ANCHORAGE - Like the proverbial lemon that became lemonade, a racial insult aired on an Anchorage radio station has been embraced as a teaching tool, in an Alaska Native effort to heal the hurt and work toward healthier racial relations.
"We're going in the right direction," said Liz Medicine Crow, vice president of First Alaskans Institute, who presided over a news conference Wednesday to talk about progress in resolving an initially ugly incident.
"It's the Native way of trying to work forward," Medicine Crow said. "It's so easy to go negative. We're going in the right direction."
"We feel we are making news, doing something fabulous and wonderful," said Rochene Rowan-Hellen, a Tlingit woman who heard the racist comments on the radio while driving in Anchorage on May 26.
Startled and concerned about what she heard, Rowan-Hellen sent an e-mail that day to media and community leaders.
It read "This morning on the Bob and Mark show some guys called in they wanted to listen to something funny they had played before. When they put it on the air it was faux commercial advertising 'cash for Tlingits.' It went something like this: 'Are you out of cash? Do you need to make some quick money? Do you have an old Native lying around? Well, we will give you cash for Tlingits.'"
"It went on with a supposed Native man talking about how his grandson turned him in for cash. I literally almost drove off the road I was so shocked and offended," she wrote.
"These two are known for their racist shows and commentaries so I am not surprised," she added.
Things appear to have changed now, with First Alaskans Institute and many others, including staff and management of the offending radio station, determined to improve race relations in Alaska.
"When I was asked what I would like to see done, I wanted to see if we could work out a way to communicate - not in anger - so we can present a positive image for Alaska Native people," said Rowan-Hellen, who holds a master's degree in psychology and works as a counselor in the Anchorage public school system.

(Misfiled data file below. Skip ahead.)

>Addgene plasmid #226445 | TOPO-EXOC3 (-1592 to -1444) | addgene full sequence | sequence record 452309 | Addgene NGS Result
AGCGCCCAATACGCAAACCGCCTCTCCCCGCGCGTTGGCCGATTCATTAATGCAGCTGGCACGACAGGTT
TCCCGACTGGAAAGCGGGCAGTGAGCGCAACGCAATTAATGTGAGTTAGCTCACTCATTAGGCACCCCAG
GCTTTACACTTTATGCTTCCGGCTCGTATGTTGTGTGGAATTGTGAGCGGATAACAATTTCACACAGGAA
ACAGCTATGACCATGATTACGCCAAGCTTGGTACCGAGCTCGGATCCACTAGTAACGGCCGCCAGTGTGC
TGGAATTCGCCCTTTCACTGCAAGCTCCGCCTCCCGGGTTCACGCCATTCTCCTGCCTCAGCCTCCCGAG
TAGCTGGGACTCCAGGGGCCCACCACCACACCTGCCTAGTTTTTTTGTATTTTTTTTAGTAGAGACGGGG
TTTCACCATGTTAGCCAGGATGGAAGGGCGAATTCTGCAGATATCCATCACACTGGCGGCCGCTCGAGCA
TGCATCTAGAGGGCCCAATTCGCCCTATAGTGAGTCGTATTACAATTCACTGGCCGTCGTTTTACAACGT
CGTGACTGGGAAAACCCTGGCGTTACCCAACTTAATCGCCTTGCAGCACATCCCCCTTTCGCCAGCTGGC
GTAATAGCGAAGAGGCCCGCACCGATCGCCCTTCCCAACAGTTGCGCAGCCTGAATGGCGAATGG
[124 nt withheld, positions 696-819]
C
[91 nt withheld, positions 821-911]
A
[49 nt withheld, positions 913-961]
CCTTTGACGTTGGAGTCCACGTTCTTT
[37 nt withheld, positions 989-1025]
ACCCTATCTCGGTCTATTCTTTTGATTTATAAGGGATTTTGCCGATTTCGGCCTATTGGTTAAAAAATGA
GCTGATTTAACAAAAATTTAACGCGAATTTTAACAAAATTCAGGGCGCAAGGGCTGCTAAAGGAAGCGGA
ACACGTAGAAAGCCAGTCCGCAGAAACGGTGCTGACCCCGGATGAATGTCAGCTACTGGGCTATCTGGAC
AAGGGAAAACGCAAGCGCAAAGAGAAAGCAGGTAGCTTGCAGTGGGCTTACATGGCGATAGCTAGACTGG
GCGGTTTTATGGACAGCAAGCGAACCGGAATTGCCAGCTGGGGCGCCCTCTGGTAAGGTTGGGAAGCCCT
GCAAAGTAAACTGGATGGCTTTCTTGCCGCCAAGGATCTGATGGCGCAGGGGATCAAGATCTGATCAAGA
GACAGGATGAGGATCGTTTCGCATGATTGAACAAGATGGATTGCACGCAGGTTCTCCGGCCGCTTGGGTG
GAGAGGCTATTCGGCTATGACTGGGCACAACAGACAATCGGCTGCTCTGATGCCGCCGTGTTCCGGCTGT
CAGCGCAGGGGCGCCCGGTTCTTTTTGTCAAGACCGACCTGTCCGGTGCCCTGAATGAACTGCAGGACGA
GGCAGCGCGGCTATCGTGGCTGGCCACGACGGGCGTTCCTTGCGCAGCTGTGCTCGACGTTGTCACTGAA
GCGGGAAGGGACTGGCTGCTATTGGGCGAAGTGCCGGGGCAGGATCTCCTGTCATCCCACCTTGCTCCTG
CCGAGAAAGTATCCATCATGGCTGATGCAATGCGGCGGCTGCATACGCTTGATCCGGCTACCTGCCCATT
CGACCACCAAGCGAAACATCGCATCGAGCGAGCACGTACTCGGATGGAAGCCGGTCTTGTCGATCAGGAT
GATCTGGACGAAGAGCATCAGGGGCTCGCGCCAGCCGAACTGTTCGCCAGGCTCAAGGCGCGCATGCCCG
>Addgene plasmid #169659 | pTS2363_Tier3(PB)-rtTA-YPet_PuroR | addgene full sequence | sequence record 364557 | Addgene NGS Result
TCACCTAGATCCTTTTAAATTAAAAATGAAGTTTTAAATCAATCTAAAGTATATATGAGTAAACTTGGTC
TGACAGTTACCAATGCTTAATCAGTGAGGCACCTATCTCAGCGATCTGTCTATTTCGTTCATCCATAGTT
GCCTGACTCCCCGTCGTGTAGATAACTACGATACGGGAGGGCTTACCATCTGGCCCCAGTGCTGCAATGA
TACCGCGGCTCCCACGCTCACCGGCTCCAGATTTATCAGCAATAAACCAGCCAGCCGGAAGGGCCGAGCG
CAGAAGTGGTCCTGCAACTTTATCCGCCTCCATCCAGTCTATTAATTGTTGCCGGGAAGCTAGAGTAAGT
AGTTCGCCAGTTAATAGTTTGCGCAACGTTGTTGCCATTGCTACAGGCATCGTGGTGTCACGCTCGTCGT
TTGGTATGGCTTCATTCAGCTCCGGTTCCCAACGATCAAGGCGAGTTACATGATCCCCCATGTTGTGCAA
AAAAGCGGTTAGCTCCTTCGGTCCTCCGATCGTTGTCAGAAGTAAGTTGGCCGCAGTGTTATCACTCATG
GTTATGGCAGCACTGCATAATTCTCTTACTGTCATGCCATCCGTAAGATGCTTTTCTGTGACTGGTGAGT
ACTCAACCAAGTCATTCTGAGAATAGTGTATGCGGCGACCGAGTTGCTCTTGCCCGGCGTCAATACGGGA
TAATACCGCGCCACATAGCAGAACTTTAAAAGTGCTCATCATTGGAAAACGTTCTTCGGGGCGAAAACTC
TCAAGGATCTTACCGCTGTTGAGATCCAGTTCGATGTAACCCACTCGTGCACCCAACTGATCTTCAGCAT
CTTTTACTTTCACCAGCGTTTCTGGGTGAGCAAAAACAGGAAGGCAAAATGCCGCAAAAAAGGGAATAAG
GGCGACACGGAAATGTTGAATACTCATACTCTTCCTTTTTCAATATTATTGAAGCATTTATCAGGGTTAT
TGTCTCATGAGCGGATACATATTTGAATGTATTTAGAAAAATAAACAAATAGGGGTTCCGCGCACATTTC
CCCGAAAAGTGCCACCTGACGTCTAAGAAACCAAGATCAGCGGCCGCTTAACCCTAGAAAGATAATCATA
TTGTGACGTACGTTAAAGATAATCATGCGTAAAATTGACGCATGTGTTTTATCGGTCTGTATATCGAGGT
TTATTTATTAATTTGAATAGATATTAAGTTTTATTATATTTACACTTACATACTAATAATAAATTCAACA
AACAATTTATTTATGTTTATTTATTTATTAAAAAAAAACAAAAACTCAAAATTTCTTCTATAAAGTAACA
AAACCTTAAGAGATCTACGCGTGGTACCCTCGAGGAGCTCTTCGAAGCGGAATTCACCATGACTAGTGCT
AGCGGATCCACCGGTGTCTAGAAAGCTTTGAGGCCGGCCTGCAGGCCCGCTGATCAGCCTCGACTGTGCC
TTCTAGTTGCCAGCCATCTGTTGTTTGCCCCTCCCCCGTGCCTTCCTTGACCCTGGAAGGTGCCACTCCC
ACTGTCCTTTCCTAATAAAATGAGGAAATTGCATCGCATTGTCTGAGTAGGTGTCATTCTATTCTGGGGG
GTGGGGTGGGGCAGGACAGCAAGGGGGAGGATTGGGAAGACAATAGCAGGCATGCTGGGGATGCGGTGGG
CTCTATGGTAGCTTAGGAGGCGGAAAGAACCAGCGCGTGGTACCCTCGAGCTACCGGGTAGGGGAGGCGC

Rowan-Hellen is the daughter of Irene Rowan, former president of Klukwan, Inc.
Bob Lester and Mark Colavecchio of KWHL, which is owned by Morris Communications, based in Augusta, Ga., participated in a series of meetings over the summer to help them better understand Native culture.
The meetings are expected to continue.
They've included representatives from the Native community as well as others, such as Bridge Builders and Healing Racism, groups that strive to promote better race relations.
Medicine Crow said the meetings began with a large circle, "to speak to each other as human beings about where we wanted to go.
"From the meeting we convened a working group. Our job was to take pro-active issues and put them into a plan. To get on the same page," she said.
At the press conference, the disc jockeys spoke about how the meetings have changed their attitude.
"I've never written a comedy bit with the intent of hurting anyone," Lester said.
"I was so ashamed of the hurt of this girl I'd never met before. It has really changed my brand of humor," he said. "We've done so many good things over the years. The shame and hurt (from this incident) took all that away from me."
Lester said he was overwhelmed by the feeling of forgiveness he got from the Alaska Native community working with KWHL on using the issue to teach racial tolerance.
"It's been fulfilling to work together as a team," he said. "I feel so blessed that this opportunity has happened."
"Everything I've heard in the last three months has made me a better human being," said Colavecchio. "The opportunities ... are incredible."
Their efforts were applauded by Malcolm and Cindy Roberts, of Bridge Builders, an Anchorage group.
"You are pioneering a whole new approach to this," said Malcolm Roberts. "This is a human nature thing. You've made a tremendous start."
Healing Racism has announced a series of events in September that aims to promote the healing process. More information is at www.anchorage healingracism.org.